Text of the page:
Before you can start to “put food by”, you will need some canning supplies. Some, you most likely already have in your home, but there are a few things that are specific to canning.

I’ve listed some “must haves” – the equipment you’ll definately need and some “nice to haves” – items that will make canning easier, but are not vital.

If you are just starting out, you might consider purchasing a canning kit which contains all the tools you’ll need in one package.

Canning Supplies

The Essential Canning Supplies

  • Jars, lids, screw bands – The size of the jars depend on whatever it is you are canning – check your recipe for suggested sizes.
  • A big pot! What are you planning to preserve? If your focus is fruit and pickles, then you will need a pot big enough to hold a rack and jars. Water bath canners are perfect for this. If you also want to preserve vegetables and meat, you will need to invest in a pressure canner. (Veggies and meats need to be processed at a temperature higher than the boiling point in order to kill bacteria.) If you plan to preserve fruit as well as vegetables, consider just buying a pressure canner as it can also be used simply as a big pot.
  • Canning rack – This is needed to keep the jars upright and keep them from bumping into each other during processing. If you purchase a canner, the rack usually comes with it. If you are using your own pot, check out the canning rack link for some alternative ideas.
  • Jar lifter – This is an invaluable tool and is used to place the full jars into the water bath canner/pressure canner and take them out.
  • A bubble freer – this is used to poke into the jars after you’ve filled them with fruit or vegetables. We want to remove any bubbles hiding in there! Whatever you decide to use, it should be plastic or wood, like a chopstick, plastic knife or a spatula – so that jars don’t accidentally get scratched. A wooden chopstick is my favorite.

Canning Supplies can be found in most grocery stores, hardware stores, and “big box” stores. Sometimes, you can get good deals on used canning supplies at thrift stores. If you opt to go this route, please check the equipment carefully to ensure it is in good working order!

Canning Supplies that are “Nice to Haves”

  • Jelly bag – If you are making jelly directly from fruit, you will need to strain it for beautiful, clear juice. A jelly bag setup has a frame to hold the straining bag over a bowl – very nice. However, plain old cheesecloth works well, too.
  • Magnetic lid lifter – This is an ingenious “nice to have” little tool that easily lifts the hot lids out of the pot of hot water. I’ve had a couple of these. One worked really well and the other…not so much. I think it depends on how strong the magnet is. Kitchen tongs work fine, too
  • Jar labels – You can usually buy these where canning supplies are sold. Simple sticky labels from the office supply store works, too. I prefer just to write directly on the jar lid with a sharpie.
  • Jar Opener – Sometimes the screw band gets stuck on jam and jelly jars (or other food that is sticky). This tool grips around the ring and helps to get it “unstuck”. Another trick is to simply wrap a rubber band around the screw band to act as a “grip”.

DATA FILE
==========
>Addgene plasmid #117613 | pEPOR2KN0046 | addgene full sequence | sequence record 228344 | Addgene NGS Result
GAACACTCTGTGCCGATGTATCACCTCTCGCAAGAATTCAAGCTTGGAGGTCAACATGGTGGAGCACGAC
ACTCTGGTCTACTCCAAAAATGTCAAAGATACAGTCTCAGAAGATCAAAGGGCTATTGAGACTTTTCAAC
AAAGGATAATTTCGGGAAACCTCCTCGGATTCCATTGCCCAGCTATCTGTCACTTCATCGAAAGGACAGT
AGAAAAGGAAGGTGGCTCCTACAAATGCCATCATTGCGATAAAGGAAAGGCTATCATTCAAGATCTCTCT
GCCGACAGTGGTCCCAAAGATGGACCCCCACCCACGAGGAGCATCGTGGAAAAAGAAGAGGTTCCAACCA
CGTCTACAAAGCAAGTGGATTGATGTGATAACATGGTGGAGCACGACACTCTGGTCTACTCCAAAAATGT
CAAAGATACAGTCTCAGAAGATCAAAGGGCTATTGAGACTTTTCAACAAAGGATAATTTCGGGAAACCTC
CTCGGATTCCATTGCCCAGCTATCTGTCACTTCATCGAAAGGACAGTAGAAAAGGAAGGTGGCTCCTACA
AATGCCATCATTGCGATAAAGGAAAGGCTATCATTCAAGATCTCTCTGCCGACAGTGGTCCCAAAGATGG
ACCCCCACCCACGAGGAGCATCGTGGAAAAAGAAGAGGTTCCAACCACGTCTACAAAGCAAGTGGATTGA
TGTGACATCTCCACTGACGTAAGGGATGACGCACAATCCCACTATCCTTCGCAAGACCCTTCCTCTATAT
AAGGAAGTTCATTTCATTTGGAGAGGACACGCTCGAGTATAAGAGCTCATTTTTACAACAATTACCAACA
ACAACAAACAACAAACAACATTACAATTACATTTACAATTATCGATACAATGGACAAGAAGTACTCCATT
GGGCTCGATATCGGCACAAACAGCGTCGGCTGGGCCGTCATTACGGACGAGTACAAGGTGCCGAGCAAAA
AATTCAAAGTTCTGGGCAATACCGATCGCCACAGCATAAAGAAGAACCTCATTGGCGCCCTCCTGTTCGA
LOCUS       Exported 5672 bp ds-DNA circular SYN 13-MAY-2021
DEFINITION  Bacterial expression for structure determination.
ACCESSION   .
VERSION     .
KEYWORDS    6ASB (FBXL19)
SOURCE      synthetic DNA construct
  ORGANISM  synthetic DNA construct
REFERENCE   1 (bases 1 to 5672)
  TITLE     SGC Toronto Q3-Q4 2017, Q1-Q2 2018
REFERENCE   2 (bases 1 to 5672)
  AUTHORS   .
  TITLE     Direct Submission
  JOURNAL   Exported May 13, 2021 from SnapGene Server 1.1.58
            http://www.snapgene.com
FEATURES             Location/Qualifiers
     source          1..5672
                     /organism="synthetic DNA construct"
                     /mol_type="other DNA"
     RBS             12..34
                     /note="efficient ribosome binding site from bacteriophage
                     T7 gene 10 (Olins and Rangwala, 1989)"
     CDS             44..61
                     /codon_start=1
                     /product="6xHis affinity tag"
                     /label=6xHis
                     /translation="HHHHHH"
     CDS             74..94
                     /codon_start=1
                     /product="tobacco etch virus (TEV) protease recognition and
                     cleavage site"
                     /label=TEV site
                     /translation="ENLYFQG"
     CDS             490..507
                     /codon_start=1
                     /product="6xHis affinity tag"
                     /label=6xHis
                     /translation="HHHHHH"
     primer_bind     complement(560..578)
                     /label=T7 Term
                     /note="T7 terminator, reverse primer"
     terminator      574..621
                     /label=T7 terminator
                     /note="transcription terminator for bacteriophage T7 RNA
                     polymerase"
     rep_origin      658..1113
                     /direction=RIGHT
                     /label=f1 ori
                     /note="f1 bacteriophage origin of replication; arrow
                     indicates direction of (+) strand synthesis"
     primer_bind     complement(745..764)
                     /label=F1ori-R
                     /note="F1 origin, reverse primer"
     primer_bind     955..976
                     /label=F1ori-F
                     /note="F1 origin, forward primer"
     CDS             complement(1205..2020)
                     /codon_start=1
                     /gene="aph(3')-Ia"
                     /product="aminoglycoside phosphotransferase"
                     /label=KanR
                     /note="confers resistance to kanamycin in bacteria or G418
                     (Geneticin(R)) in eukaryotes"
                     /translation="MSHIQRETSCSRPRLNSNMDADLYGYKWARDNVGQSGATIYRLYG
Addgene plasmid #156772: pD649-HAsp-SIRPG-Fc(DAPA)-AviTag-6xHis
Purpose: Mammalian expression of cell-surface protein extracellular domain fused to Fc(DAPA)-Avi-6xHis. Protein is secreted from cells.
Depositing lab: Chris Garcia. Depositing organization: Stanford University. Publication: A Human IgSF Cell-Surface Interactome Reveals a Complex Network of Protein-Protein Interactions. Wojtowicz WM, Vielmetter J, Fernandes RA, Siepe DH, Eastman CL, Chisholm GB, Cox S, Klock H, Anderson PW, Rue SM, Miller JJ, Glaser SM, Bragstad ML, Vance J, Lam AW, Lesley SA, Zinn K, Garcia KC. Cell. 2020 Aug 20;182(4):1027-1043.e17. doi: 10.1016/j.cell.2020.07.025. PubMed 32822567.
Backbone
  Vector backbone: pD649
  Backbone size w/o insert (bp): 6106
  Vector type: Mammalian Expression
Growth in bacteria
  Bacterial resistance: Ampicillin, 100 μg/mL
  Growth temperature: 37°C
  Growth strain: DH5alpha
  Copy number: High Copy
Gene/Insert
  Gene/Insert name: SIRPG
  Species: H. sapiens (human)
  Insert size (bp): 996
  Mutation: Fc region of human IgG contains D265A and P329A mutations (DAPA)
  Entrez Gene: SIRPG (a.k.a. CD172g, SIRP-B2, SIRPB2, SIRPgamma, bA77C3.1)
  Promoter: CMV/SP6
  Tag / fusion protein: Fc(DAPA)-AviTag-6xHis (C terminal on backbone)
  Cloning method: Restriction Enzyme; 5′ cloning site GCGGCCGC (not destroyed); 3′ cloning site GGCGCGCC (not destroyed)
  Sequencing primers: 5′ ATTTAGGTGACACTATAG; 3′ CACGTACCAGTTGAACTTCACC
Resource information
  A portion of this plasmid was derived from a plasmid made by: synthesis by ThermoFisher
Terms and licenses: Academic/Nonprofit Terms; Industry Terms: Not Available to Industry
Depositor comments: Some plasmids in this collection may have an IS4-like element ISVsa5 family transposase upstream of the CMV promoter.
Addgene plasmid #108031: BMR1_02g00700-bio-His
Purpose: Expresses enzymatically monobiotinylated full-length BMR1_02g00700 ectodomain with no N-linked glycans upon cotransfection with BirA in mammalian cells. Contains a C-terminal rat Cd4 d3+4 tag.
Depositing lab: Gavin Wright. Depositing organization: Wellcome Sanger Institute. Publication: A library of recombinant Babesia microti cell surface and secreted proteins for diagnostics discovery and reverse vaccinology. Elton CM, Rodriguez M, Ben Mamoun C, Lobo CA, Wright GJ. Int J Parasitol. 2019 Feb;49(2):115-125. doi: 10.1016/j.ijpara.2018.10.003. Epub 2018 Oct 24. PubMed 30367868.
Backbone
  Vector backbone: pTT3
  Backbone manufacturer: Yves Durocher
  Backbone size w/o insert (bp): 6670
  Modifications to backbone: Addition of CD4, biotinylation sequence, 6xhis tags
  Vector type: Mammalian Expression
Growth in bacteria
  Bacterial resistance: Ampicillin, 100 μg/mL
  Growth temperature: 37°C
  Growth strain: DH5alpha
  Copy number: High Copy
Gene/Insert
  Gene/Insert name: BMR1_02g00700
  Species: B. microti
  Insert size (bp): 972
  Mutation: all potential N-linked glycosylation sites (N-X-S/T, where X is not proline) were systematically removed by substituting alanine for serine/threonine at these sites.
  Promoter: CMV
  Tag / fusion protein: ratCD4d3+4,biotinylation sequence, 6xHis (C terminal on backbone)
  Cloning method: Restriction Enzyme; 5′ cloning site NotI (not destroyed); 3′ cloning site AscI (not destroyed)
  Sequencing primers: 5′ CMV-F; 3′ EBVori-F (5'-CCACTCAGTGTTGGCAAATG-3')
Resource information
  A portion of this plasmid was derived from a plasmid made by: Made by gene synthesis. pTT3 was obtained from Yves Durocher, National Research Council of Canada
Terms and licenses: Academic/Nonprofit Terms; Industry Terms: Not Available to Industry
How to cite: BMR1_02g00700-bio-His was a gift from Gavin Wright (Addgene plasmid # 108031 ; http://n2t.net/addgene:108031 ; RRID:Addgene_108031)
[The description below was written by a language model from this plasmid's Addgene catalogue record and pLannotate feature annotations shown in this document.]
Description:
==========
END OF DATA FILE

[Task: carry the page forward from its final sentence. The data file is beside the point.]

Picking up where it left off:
• Canning funnel – used to help pour the hot liquid into the jars. These funnels are great to help keep the mess factor down and are made to fit the neck of the canning jar. I have attempted to ladle hot liquids directly into jars but the drips and slips make for lots of slop.

Other Useful Stuff

The following list of things are not used for everything that you will can. But I find them pretty useful to have on hand and some of them I store with all of my canning supplies.

  • A small pot used to heat the lids (a small soup pot will do just fine)
  • A teakettle or other smaller pot full of hot water (when using the water bath canning technique). After we’ve placed the filled jars into the canner, it is important that there is enough hot water to cover the jars. Just in case we’re short, we can use this water to “top off” the big pot.
  • Several big spoons for stirring
  • Measuring cups and spoons for accurate measurements
  • Apple peeler and slicing tools to help prepare the food
  • Potato masher to squash fruit for jams, conserves, and marmalades
  • Food processor – certainly not a necessity, but depending on the food that you are canning, it could help speed up the food preparation!
  • Strainer/Colander to aid in washing and draining the produce. Stainless steel is preferred over plastic so that the strainer/colander can sit on top of the cookpot.
  • A large cooking pot to blanch produce or cook the jams. When cooking fruit for jams, the pot should be large enough to accommodate the fruit mixture with plenty of room to spare. Jams must be boiled and sometimes the mixture rises when boiling. Sticky jam mixture is icky to clean up if the pot boils over.
  • Clean cloths /paper towels – for wiping the rims of the jars and to sop up spills
  • Wire rack used cool the hot jars. Note: you don’t want to set the hot jars on your cold granite countertop – thermal shock could occur and your jars or even your countertop could crack.
  • Hot pads to pick up or move the hot jars and hot pots.
  • Ladle – scoop the hot liquid into the funnel or jars.
  • Foley Mill or Sieve – to remove berry seeds.
  • A timer – to accurately gauge processing time.

I will be reviewing different tools in the near future. Check back for updates!

Once you’ve put together your canning supplies and equipment, keep them stored in a way that they remain in good working order. Check out this article by the National Center for Home Food Preservation for some good tips.